First there was Alex Salmond's reference to the Claim of Right in his address to Parliament. Which appears to be substantively meaningless, thus it was particularly apt that the first minister should mention this in a speech consisting largely of spiel, spin and soundbite. Onywey:
We hereby acknowledge the sovereign right of the Scottish people to determine the form of Government best suited to their needs, and do hereby declare and pledge that in all our actions and deliberations their interests shall be paramount.Which means what, precisely? That Westminster simply does what Alex Salmond tells it to do on the back of an election won by virtue of the endorsement of barely 1 in 5 of the population, that was indeed secured by way of celebrity and tabloid newspaper endorsements, cash from cronies and even blatantly misleading the public in the ballot box? Of course, that's a bit harsh, because there was some substantive policy that no doubt helped sway voters, such as the sheer vision and reforming zeal of the council tax freeze, not to mention, er...
Thus the quote from the Claim of Right meant nothing other than yet another soundbite in a speech largely devoid of substance, unless it could be construed as referring to the indisputable sovereign right of the Scottish people to vote for independence if they so desire.
But Mr Salmond didn't really mention that either, thus underlining that it was all just another attempt to manipulate public opinion as regards a future referendum. Why not put the Claim of Right into practice by calling the vote rather than merely quoting something meaningless? Answers on a postcard to Bute House, please, except that of course Mr Salmond knows the answer to that question better than anyone.
Another one that caught the eye this week was Jim Crumley's Courier column, which managed to get a bit of pro-independence stuff in between the pro-sea eagles and anti-wind farm blurb. Thus, regarding Danny Alexander's "hysterically droning" speech to the Scottish CBI:
One imagines that there will be a great deal more of this from Westminster sages of various political hues as the independence referendum draws nigh. But don't you find it strange that the Westminster government goes to such extraordinary lengths to champion the cause of Arabs who want their independence half a world away...Er, correct me if I'm wrong, but I don't think what he's referring to was anything to do with "independence", at least unless you subscribe to the mindset that effectively equates Scotland's relationship with the UK to that of Tibet's with China.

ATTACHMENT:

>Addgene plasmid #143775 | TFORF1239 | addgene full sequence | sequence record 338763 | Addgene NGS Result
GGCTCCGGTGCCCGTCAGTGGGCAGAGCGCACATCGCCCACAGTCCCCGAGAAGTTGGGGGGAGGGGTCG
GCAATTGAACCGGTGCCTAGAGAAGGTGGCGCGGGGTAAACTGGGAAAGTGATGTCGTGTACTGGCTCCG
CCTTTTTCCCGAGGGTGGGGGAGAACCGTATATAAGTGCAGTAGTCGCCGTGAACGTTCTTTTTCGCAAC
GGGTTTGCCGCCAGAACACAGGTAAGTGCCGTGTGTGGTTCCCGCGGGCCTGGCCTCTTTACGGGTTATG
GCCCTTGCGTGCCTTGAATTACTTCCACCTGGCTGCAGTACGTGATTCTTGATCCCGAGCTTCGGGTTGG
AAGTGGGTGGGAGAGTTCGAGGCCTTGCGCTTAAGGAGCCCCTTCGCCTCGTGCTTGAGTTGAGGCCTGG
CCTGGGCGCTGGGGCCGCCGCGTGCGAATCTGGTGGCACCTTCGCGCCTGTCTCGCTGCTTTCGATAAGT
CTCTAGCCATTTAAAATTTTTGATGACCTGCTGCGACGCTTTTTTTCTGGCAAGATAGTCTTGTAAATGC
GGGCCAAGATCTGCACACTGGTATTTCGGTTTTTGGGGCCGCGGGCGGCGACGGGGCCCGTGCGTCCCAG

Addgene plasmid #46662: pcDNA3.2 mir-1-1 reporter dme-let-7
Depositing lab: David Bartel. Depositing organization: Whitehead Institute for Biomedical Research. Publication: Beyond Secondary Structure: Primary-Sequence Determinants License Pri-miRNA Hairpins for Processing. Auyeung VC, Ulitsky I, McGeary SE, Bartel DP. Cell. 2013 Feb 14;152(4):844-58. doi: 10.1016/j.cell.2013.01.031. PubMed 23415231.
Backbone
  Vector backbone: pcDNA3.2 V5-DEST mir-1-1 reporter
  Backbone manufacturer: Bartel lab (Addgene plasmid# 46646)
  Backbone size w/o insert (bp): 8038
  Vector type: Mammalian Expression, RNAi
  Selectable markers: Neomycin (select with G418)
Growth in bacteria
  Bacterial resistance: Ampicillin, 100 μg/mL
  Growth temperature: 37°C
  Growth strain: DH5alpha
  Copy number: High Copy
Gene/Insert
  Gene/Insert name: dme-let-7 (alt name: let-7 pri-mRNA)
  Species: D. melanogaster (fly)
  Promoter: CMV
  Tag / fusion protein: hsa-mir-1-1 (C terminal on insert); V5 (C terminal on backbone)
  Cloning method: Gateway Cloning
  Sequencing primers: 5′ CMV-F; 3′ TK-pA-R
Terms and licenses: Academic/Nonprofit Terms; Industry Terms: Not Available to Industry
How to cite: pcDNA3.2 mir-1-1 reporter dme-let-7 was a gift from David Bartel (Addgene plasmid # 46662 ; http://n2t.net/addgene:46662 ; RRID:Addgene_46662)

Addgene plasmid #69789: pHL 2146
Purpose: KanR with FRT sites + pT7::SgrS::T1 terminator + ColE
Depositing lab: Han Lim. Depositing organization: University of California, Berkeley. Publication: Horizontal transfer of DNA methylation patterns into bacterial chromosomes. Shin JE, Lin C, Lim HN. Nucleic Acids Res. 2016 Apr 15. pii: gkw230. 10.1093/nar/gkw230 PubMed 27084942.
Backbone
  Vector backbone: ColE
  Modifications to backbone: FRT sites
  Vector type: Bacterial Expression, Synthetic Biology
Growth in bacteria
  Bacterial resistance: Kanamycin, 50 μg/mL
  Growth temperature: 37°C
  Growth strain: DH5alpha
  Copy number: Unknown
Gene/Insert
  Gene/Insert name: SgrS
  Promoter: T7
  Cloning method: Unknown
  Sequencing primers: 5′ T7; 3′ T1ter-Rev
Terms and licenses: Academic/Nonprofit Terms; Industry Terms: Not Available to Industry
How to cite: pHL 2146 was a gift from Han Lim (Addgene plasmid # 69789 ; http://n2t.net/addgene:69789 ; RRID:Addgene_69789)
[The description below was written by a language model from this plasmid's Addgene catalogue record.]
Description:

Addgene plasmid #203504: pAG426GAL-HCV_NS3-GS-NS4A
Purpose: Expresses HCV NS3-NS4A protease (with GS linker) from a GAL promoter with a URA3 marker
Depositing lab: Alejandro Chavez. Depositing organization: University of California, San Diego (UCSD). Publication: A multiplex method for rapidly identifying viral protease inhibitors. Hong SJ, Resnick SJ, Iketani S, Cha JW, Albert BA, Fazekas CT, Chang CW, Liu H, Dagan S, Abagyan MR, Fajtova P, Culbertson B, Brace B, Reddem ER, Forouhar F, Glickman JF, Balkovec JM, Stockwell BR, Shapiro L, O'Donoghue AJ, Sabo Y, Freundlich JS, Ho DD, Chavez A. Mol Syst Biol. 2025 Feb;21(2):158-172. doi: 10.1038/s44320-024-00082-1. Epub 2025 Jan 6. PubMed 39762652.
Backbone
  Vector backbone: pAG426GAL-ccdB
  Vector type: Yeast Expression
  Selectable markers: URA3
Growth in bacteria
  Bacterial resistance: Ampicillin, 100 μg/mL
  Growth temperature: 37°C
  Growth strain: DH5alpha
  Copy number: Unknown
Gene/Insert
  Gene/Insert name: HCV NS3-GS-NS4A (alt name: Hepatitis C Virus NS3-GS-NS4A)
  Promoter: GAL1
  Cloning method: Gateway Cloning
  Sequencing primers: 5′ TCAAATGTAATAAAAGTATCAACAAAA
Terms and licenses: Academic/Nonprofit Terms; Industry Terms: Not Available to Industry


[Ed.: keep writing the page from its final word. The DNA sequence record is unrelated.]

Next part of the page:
Mr Crumley "drones hysterically" on:
...but is so determined to bully Scotland out of the notion that it is capable of thinking and acting for itself, and (perish the thought apparently) it's just possible that we might be better at running our wee country better than they are?Which is ironic in that the first part of his column consists of stuff about Edinburgh's inability to construct a glorified train set. Must be the Union's fault then.
"Bully" is also an interesting word, which of course does little more than emotionally reveal a preference, because given the context in which he uses it we must all be bullies, including Mr Crumley himself.
His penultimate word "they" is also interesting, since it seems to assume that everyone in Scotland has adopted the same perspective on such matters, like a 'them and us' sort of thing as far as the UK is concerned. Well, clearly Danny Alexander hasn't, and presumably there are others as well. Oh aye, it's generally the majority of Scots when anyone is interested enough to ask them.
But I think I've droned on hysterically long enough now with my own propaganda, so just a quick mention of my other favourite episode of the week, this time the priceless moment on Newsnicht when Nationalist Ewan Crawford accused opponents of trying to "pin the SNP down on individual questions so that the bigger picture is lost".
Aye, let's ignore things like the economy, the currency, pensions, defence, wind farms and sea eagles, and let's decide it all on the basis of things like the Claim of Rights, "forging our own destiny" and that David Cameron is effectively little better than Colonel Gadaffi, presiding over a totalitarian UK state. Saor Alba!
But if it's all so obvious then why just not get on with it?
Perhaps the problem in that regard is that Scots living in the real world are a bit more realistic and circumspect about these things than people living up in the hills and making a living from writing books and newspaper columns, say?
Frankly I'd be more impressed by the SNP if they simply said that they won't have a referendum right now because they know they can't win it and they're in the meantime trying to formulate a version of greater autonomy that the Scottish people will buy. Any other stated rationale for the delay represents mere contrivance and artifice.
But clearly they won't state explicitly what's blatantly obvious to even the dogs in the street, because the UK political imperative is not to be candid and honest, and the longer the SNP continue with this charade the more they revert to Westminster type.